I remember my dad once telling me, ‘One day you’ll realise that none of this stuff matters.’

I can’t remember what age I was at the time but I am confident that he was right. I know this because I have no recollection of what we were talking about. Doubtless, I was making a big deal about something that clearly turned out to be insignificant. The subject matter didn’t stick with me but his words did.

These days I wish I could have all the worry time back (maybe even donate the hours to an anxiety support charity or something). Fear, worry, concern: these are all a big part of what makes us human. There’s more empathy and understanding for plagued minds than ever before, though, and the days when people say ‘just sort yourself out’ feel somewhat numbered now.

But it’s not just societal progress that is makes things easier, it’s our own development over the years. Experience teaches us about what really matters to ourselves as individuals. And that’s the point: when we only focus on what society expects of us, we’re fucked.

Society tells us to conform – it asks us to be normal. But, honestly, there’s no such thing. Sure, we can do our best to melt into the crowd and appear ordinary, but I think that’s eventually what breeds our own anxieties. It’s the not feeling ordinary enough that stops us from allowing ourselves to feel special.

Experience has given me a massive dose of perspective. At first, when grief had its hold over me, I felt more insecure than I ever had. But, gradually, as I began to come out the other side, I started to realise that some of the things that I always hated about myself were the things that other people liked. I started to try to find the positive side of the things that society labelled as ‘bad’.

For instance, I acknowledged that worrying has made me a good problem solver. I used to loathe the pressure of my job as a creative director in PR because I felt like I could never switch off until I had ‘the big idea’. Frustrated with this, I asked myself why I’d stuck with it for so long. Then I realised that it’s because my mind is ‘always-on’ (to use a really annoying marketing term) that I can do what I do. The worry that I won’t get there sparks my mind into finding the answer.

An underlying fear of the world around me and inherent lack of confidence has, ironically, driven me to take risks, too. If you’re almost constantly scared, then you may as well give things a go – the feeling is already there after all, so there’s nothing to lose.

Natural shyness has taught me to really appreciate moments of confidence. The idea of standing up in front of an audience used to cripple me. But having done it quite a few times now, I realise that this fear was misplaced. Sure, if you asked me to do something I’m rubbish at in front of a room full of people, I’d want the ground to open up and swallow me up. But if I know what I’m talking about then it’s a different matter. If I’m confident in what I’m saying, then the shyness takes care of itself.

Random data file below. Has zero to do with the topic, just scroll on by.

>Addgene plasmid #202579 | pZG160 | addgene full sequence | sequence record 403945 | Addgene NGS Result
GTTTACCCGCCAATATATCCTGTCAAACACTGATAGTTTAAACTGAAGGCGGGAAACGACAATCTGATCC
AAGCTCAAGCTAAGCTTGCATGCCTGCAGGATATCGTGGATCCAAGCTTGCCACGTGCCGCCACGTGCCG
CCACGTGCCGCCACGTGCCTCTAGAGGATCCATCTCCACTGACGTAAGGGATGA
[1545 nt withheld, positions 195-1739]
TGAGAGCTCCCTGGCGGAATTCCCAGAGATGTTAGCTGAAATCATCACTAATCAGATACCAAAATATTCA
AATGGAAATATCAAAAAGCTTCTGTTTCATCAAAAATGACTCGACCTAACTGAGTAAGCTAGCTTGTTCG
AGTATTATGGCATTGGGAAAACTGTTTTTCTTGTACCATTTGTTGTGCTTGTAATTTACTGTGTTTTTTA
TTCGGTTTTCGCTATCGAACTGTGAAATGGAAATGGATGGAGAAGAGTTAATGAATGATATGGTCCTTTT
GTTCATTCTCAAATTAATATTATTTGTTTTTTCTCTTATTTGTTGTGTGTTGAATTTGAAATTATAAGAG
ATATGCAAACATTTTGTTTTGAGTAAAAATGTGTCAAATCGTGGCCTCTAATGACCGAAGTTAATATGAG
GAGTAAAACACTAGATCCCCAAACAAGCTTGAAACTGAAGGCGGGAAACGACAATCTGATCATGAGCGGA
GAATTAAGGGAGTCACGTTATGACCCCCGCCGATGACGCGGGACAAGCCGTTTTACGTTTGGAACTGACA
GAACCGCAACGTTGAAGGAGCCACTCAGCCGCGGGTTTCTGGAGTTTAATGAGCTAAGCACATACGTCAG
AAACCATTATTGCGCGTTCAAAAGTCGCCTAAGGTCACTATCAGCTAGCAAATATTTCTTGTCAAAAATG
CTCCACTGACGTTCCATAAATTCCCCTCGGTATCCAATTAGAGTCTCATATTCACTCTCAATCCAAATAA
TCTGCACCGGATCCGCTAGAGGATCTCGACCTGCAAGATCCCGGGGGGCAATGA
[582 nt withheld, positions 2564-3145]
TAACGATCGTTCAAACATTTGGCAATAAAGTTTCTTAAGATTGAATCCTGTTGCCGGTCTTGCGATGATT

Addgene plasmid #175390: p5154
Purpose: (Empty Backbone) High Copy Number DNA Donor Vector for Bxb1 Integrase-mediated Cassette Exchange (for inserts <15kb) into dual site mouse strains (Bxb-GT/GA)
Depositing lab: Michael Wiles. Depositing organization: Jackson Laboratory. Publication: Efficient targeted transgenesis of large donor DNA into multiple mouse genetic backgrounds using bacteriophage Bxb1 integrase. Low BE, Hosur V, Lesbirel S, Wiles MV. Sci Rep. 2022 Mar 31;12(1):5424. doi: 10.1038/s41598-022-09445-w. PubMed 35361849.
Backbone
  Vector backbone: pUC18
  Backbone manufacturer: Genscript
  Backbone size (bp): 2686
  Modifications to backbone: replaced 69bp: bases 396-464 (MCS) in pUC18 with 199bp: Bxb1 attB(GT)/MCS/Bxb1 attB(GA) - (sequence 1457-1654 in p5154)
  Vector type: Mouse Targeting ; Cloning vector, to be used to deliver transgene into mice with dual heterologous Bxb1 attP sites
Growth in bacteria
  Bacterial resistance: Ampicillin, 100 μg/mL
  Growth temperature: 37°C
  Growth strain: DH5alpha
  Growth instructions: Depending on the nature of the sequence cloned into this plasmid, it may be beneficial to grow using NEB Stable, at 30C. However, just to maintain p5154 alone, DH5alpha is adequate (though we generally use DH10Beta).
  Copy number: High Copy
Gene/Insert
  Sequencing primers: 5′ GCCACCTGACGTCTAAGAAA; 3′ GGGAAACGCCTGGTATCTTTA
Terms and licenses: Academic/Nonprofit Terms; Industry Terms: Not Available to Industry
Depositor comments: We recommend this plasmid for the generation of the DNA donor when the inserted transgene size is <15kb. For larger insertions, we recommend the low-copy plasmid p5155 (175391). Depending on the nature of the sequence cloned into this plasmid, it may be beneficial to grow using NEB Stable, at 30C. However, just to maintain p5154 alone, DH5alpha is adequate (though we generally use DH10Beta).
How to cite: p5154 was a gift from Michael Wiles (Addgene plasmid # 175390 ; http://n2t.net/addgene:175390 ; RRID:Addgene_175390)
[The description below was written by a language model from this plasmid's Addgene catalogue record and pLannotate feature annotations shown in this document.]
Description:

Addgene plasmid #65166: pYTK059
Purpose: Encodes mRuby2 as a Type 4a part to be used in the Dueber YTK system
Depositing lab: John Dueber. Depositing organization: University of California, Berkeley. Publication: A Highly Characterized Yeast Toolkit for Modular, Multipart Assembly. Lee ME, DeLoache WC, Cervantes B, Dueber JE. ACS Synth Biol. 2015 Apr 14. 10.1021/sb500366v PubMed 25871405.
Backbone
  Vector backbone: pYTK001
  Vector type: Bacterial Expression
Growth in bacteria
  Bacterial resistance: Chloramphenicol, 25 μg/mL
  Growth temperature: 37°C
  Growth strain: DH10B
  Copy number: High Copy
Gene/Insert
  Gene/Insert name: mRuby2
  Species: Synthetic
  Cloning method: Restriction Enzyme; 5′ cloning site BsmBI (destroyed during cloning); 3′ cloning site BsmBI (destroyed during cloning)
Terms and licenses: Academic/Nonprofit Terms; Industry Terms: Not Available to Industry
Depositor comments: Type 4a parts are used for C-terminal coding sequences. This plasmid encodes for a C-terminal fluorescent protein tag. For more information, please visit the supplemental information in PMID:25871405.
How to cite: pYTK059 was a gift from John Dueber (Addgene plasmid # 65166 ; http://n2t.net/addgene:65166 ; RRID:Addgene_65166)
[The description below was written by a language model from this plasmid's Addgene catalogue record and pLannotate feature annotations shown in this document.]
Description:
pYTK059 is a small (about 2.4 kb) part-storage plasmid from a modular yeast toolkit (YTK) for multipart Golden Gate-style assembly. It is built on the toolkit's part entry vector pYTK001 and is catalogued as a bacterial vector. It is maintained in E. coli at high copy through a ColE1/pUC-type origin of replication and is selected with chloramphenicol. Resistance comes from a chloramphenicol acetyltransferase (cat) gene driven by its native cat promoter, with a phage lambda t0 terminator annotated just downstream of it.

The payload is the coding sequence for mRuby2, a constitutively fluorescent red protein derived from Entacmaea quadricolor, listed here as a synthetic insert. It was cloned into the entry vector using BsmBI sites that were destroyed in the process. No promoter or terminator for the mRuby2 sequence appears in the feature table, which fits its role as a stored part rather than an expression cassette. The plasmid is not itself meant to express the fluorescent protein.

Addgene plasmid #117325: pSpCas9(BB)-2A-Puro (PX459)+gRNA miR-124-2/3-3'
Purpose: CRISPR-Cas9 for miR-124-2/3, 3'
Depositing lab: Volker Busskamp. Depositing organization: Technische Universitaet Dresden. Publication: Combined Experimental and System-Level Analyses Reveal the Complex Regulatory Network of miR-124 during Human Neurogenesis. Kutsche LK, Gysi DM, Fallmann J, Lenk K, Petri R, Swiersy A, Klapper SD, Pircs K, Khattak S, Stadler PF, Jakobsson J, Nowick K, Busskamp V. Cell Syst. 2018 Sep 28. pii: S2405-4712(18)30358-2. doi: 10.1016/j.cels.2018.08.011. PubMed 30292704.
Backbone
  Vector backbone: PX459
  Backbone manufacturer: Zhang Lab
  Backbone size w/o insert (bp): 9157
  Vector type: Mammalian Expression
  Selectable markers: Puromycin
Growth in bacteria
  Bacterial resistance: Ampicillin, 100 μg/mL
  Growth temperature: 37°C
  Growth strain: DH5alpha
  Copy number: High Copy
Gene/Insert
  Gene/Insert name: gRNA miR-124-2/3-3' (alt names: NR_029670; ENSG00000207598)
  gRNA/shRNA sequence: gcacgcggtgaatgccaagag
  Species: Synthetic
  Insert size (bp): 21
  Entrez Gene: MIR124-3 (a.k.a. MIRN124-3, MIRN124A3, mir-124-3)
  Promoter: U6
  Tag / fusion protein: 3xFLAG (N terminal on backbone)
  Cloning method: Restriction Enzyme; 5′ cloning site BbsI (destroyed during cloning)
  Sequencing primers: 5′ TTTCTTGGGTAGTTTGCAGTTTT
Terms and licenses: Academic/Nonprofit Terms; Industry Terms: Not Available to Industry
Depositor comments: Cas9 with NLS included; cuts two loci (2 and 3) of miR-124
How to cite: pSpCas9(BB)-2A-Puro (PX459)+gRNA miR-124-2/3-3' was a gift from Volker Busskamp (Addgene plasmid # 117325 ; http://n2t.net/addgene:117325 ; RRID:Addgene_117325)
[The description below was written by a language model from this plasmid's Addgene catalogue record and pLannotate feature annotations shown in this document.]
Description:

Sad times have made me determined to make room for happiness. When I was younger I was a happiness hedonist, always looking for the next thrill. Now I realise that this constant search for kicks is what makes so many people feel so unfulfilled. There’s a natural order in opposites, which is why we sometimes need to feel sorrow in order to appreciate joy. The distance between the two is a gauge, not a disorder.

The experience of overcoming depression made me reckless, but I learned a lot about who I am when I threw caution to the wind. After crashing lows, I would often feel euphoric highs, which would make me impulsive. I would make big decisions on a whim, which would go on to affect my future. But each time this happened I learned to appreciate that they were decisions I had made wholeheartedly at that time and that they would eventually create a legacy of a life well lived.

And that’s what this blog is all about: just a man learning the art of living well one step at a time. Experiencing a life that I actually don’t want to be normal and sharing some stories along the way. A life with more issues than Vogue. And, with the way the words are flowing so far, probably several more editorial features, too.


  1. Beautiful Ben. The duality that is life is something I’ve always strongly associated with. How can you know happiness if you’ve never seen the opposite. In Daoism the perfect balance of opposites is called absolute harmony. I know when I find those moments.

    If our DNA and life experiences are so different how can we be ordinary and melt into the background?